11 Jul Worst IVF Nightmare Ever: Couple Forced To Give Up Twins Conceived From Crazy Double Embryo Mix-Up
Published by Above The Law
Jul 10, 2019 at 3:15 PM
Three families had mixed-up embryos in one transfer here. It’s almost impressively incompetent.
Infertility is an incredibly difficult road. And IVF is no picnic. It involves spending thousands of dollars, countless shots and medications, a deeply emotional rollercoaster, and at the end, the hopeful parent or parents-to-be are holding their breath that the odds will be in their favor and their dream of a child will be fulfilled.
A New York couple — known as A.P. and Y.Z in their recently filed federal suit in the Eastern District of New York — have one of the most painful and heart-wrenching stories I’ve heard yet. The couple, like many, were unable to conceive naturally, and suffered failed IUI fertility treatments. So they looked for other solutions. The plaintiffs found the website and other promotional materials of CHA Fertility Center Los Angeles, and they were persuaded to sign up for treatment. CHA claims to be “known as the ‘mecca of reproductive medicine’ with world-class treatments for infertility” and states that they “ensure each [patient] receives the most appropriate and advanced treatment necessary.” Sounds like CHA takes a lot of pride in their work, right? Hold on.
According to the complaint, the plaintiffs traveled to California to undergo fertility treatment with CHA Fertility. Embryos were formed from the plaintiffs’ eggs and sperm. After genetic testing was completed, Plaintiffs received the good news that they had five normal embryos — four female, and one male. I promise there won’t be much math in the rest of the column, but the genders of the embryos does matter. The couple went through one failed transfer. On the second transfer, they opted to transfer two female embryos to Plaintiff A.P. The plaintiffs were ecstatic to learn soon after that the transfer worked and they were carrying twins. But that’s actually where the nightmare began.
As the pregnancy progressed, A.P. went in for regular obstetrical care, including the ultrasound where doctors can tell you the sex of the baby. The obstetrician reported that based on the ultrasound, both babies were … boys. Naturally, plaintiffs were confused. They only had one male embryo, and it had not, to their understanding, been transferred. Plaintiffs called CHA Fertility. The clinic reassured them that ultrasound tests were not always accurate. And in fact, the doctor explained that his own wife had been told based on a sonogram that they were having a boy, but in fact had a girl. The doctor assured plaintiffs that “they were having girls and nothing was wrong.” Oh. OK. Sorry to bother you, doctor.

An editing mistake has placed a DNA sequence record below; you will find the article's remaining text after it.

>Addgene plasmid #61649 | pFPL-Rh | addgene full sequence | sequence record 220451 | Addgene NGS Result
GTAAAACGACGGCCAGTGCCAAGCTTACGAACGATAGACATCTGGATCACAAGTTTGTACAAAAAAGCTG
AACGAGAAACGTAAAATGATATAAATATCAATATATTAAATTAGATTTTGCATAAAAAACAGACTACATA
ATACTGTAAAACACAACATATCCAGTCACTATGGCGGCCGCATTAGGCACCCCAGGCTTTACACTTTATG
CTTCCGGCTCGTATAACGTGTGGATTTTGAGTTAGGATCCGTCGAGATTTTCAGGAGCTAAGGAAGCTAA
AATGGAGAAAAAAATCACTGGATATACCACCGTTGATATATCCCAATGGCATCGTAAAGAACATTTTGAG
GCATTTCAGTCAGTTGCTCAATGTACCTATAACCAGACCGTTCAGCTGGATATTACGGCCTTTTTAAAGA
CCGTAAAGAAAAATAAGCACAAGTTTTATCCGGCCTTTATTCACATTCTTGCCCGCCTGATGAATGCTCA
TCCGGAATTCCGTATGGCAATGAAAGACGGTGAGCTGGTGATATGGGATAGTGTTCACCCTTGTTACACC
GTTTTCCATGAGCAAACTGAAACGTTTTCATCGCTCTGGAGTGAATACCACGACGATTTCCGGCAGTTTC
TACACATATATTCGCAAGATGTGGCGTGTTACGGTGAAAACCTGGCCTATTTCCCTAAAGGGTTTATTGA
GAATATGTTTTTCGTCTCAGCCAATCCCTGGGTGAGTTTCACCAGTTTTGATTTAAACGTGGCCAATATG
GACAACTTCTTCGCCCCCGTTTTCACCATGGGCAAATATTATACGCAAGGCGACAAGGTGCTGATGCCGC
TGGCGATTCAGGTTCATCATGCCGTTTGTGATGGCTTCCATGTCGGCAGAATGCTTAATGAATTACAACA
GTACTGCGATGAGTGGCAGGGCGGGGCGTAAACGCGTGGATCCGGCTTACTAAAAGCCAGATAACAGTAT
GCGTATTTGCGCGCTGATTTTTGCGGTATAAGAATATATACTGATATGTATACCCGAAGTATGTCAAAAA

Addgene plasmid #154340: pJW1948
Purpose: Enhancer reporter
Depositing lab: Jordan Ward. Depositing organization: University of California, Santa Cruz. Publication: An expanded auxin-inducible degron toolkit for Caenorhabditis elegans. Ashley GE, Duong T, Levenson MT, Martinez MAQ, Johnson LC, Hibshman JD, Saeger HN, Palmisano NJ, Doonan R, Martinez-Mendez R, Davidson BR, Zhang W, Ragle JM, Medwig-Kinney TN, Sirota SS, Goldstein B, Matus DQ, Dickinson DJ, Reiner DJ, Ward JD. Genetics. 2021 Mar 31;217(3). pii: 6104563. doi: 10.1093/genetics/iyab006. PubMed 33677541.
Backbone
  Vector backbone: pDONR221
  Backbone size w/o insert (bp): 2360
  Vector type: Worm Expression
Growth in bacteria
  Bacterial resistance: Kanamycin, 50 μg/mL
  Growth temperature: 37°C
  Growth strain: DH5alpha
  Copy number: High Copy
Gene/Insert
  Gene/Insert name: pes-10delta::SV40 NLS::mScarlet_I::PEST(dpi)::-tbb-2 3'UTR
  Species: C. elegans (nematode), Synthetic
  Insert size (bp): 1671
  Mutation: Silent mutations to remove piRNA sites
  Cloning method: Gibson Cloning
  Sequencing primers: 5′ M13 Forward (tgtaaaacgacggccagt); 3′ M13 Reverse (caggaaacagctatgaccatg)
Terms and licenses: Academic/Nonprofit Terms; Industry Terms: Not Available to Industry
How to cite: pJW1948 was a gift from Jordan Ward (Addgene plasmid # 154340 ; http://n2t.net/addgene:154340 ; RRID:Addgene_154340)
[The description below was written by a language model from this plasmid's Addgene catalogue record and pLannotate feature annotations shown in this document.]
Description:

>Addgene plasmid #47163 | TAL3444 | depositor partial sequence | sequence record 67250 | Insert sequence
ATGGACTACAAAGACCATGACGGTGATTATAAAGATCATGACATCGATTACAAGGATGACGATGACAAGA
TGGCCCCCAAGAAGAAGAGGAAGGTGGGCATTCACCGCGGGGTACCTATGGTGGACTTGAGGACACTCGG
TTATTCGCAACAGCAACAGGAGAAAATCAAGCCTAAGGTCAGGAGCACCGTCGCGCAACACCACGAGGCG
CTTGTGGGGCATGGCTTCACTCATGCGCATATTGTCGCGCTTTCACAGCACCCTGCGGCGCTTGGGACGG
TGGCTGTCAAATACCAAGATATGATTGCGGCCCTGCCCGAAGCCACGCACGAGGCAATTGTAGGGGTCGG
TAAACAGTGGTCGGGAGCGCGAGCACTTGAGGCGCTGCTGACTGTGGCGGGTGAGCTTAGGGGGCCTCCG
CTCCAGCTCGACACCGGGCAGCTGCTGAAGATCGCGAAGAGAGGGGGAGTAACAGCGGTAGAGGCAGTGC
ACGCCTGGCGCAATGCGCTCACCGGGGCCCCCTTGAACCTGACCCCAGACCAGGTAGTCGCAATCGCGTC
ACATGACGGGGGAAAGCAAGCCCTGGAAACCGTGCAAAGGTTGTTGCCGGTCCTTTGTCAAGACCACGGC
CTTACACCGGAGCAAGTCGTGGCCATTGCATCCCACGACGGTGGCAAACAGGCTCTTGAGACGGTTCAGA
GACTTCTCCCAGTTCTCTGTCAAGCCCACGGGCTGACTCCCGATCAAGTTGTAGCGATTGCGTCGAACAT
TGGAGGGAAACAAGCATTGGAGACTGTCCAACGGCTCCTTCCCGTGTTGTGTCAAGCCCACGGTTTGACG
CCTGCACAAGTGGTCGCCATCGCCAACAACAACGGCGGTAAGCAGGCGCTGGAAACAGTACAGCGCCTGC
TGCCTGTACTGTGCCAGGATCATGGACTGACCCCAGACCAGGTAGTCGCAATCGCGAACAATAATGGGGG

But despite the doctor’s own personal experience, he was quite wrong about the ultrasound, which had been read accurately. So when A.P. gave birth at the end of March 2019, plaintiffs were shocked that their babies were in fact both boys. It gets worse though. Neither of the babies appeared to be the same race as the plaintiffs. Representatives of CHA Fertility flew out to New York to conduct genetic testing of the babies. Sure enough, neither of the babies were genetically related to the plaintiffs. Instead, they were related to other patients of CHA. To make matters even worse, the twins weren’t even genetically related to each other! The “testing revealed that Baby A was genetically matched to Couple A, and Baby B was genetically matched to Couple B.” Wow. How does that even happen? That’s not just two families’ embryos being switched, that’s three families have mixed-up embryos in one transfer. It’s almost impressively incompetent.
The complaint explains that as a result of the DNA tests, “Plaintiffs were required to relinquish custody of Baby A and Baby B, thus suffering the loss of two children.” That must have been traumatic. I am traumatized just thinking about those moments in the hospital. To make matters worse, the clinic won’t say where the plaintiffs’ own embryos are!
A.P. essentially unknowingly and unwillingly acted as a gestational surrogate for two other families. So what is the legal theory for the plaintiffs to recover? All of them, you may say. Actually, plaintiffs list 16 counts, including: medical malpractice, negligence, negligent infliction of emotional distress, intentional infliction of emotional distress, reckless and wanton misconduct, battery, and multiple breaches of duty. Honestly, it’s amazing that CHA didn’t offer plaintiffs millions of dollars in recompense before they filed their complaint, just to avoid what may be company-ending bad publicity.
In any event, if the allegations are true, and the world is a just place, plaintiffs no doubt should be entitled to a substantial recovery. Unfortunately, the law continues to be ill-fitted to address reproductive negligence claims and their unique aspects. In the meantime, we await the verdict as well as the premier of the horror movie based on these events.